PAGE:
Half of workers say they can choose how to achieve their objectives

Thursday, 06 September 2018 18:25
Near half (49 %) of workers affirm they themselves can choose methods or techniques used to achieve their work objectives is what comes out of the biennial study led by human resources services group Acerta, published Thursday.
“The function of the team head has been changing for the last several years: the head is becoming a ‘boss on request’,” analyzes Acerta Consult’s head, Peter Tuybens.

The 1,700 interviewed workers have a clear idea of an executive officer’s role: leading and coaching, taking one’s responsibility, being communicative, stimulating teamwork, solving problems, planning.

This presupposes dialogue with staff. But if 63% benefit from an annual interview with their team head, at least once a year, this is not the case for 37% of workers, 59% of whom regret it.

Almost half of the workers say they can choose how to achieve their objectives. But the degree of freedom varies. Only 13 % have an income budget that they allocate themselves in salary and benefits, and 53% do not choose with whom they work. Forty-three per cent can organize their own work schedules.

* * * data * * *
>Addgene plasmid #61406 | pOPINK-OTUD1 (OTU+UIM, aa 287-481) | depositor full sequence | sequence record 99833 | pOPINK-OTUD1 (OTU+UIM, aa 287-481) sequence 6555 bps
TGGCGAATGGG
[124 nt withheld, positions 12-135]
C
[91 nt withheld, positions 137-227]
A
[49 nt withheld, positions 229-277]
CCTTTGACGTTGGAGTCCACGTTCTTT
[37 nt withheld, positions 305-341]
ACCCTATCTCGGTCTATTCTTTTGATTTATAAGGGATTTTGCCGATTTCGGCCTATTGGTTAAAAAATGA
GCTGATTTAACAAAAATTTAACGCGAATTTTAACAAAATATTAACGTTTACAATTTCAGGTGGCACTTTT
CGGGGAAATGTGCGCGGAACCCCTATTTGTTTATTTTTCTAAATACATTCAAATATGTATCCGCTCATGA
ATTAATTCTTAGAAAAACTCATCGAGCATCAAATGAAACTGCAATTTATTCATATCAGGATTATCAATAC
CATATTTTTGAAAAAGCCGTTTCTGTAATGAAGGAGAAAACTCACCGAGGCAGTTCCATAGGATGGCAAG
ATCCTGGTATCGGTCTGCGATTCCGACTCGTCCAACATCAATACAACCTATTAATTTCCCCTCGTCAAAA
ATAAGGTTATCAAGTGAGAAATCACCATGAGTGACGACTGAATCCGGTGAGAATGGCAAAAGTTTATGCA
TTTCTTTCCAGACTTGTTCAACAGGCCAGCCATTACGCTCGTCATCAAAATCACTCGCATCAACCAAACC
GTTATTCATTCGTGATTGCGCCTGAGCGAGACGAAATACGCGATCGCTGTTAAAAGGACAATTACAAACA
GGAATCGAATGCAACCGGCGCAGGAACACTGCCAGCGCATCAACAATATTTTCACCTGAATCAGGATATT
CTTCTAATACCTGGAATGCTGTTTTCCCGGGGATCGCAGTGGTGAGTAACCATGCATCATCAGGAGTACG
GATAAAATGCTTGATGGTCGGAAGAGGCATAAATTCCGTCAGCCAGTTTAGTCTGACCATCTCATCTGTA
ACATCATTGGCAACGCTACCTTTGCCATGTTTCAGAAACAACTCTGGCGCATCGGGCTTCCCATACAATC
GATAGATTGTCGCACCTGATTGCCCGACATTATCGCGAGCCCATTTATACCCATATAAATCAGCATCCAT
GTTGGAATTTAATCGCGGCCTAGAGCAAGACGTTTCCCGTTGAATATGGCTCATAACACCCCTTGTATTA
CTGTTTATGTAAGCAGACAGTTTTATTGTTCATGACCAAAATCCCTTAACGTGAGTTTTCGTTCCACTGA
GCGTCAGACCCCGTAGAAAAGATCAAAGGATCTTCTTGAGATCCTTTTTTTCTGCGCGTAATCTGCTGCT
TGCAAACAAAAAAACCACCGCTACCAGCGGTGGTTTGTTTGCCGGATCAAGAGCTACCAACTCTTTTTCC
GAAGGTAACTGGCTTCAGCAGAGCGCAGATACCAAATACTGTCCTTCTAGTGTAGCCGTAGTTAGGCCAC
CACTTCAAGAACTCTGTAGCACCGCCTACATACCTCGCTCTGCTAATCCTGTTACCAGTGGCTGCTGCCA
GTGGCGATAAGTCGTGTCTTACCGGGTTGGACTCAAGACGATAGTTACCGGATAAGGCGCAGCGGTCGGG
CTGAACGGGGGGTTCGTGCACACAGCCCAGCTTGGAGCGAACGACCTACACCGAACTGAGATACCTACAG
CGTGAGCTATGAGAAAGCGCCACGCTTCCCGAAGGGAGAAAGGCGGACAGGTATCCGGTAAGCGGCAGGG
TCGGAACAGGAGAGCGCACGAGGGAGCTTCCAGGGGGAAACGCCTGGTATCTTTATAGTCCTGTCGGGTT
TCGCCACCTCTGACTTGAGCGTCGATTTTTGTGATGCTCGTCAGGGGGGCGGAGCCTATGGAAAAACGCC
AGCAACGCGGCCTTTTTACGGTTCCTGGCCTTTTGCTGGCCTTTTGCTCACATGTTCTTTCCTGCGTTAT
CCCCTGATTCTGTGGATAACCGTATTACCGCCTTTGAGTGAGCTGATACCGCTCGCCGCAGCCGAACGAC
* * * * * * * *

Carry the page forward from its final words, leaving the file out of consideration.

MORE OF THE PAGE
“Employers who do not spontaneously discuss with their workers about their talents, expectations and ambitions are missing out on a huge potential. But the one who opts for a culture of dialogue and encourages his/her collaborators to become the best version of themselves will enjoy the harvested benefits. Most workers want this dialogue, which shows that it is a constructive process for all,” Peter Tuybens comments in a communiqué.

The survey was conducted by the Indiville office.

The Brussels Times
Google Plus

More Stories

Family of toddler shot dead by police may stay in the country

Family of toddler shot dead by police may stay in the country

The family of Mawda Shawri, the two-year-old shot dead by police during a car chase as they were entering the country illegally, have been granted a residence permit to allow them to stay in Belgium for at least a year, migration minister Maggie De Block has decided.

Saliva collection to be used to curb driving under the influence of drugs

Saliva collection to be used to curb driving under the influence of drugs

The Cabinet of Ministers on Friday approved a royal decree allowing the use of saliva collection devices to determine whether a motorist is driving under the influence of drugs.

More than half of Brussels’ homeless have lived on the streets for more than a year

More than half of Brussels’ homeless have lived on the streets for more than a year

Nearly 60% of homeless people questioned during the ‘Face-à-Face’ (Face-to-Face) action for accommodation, had not had secure and permanent accommodation for over a year.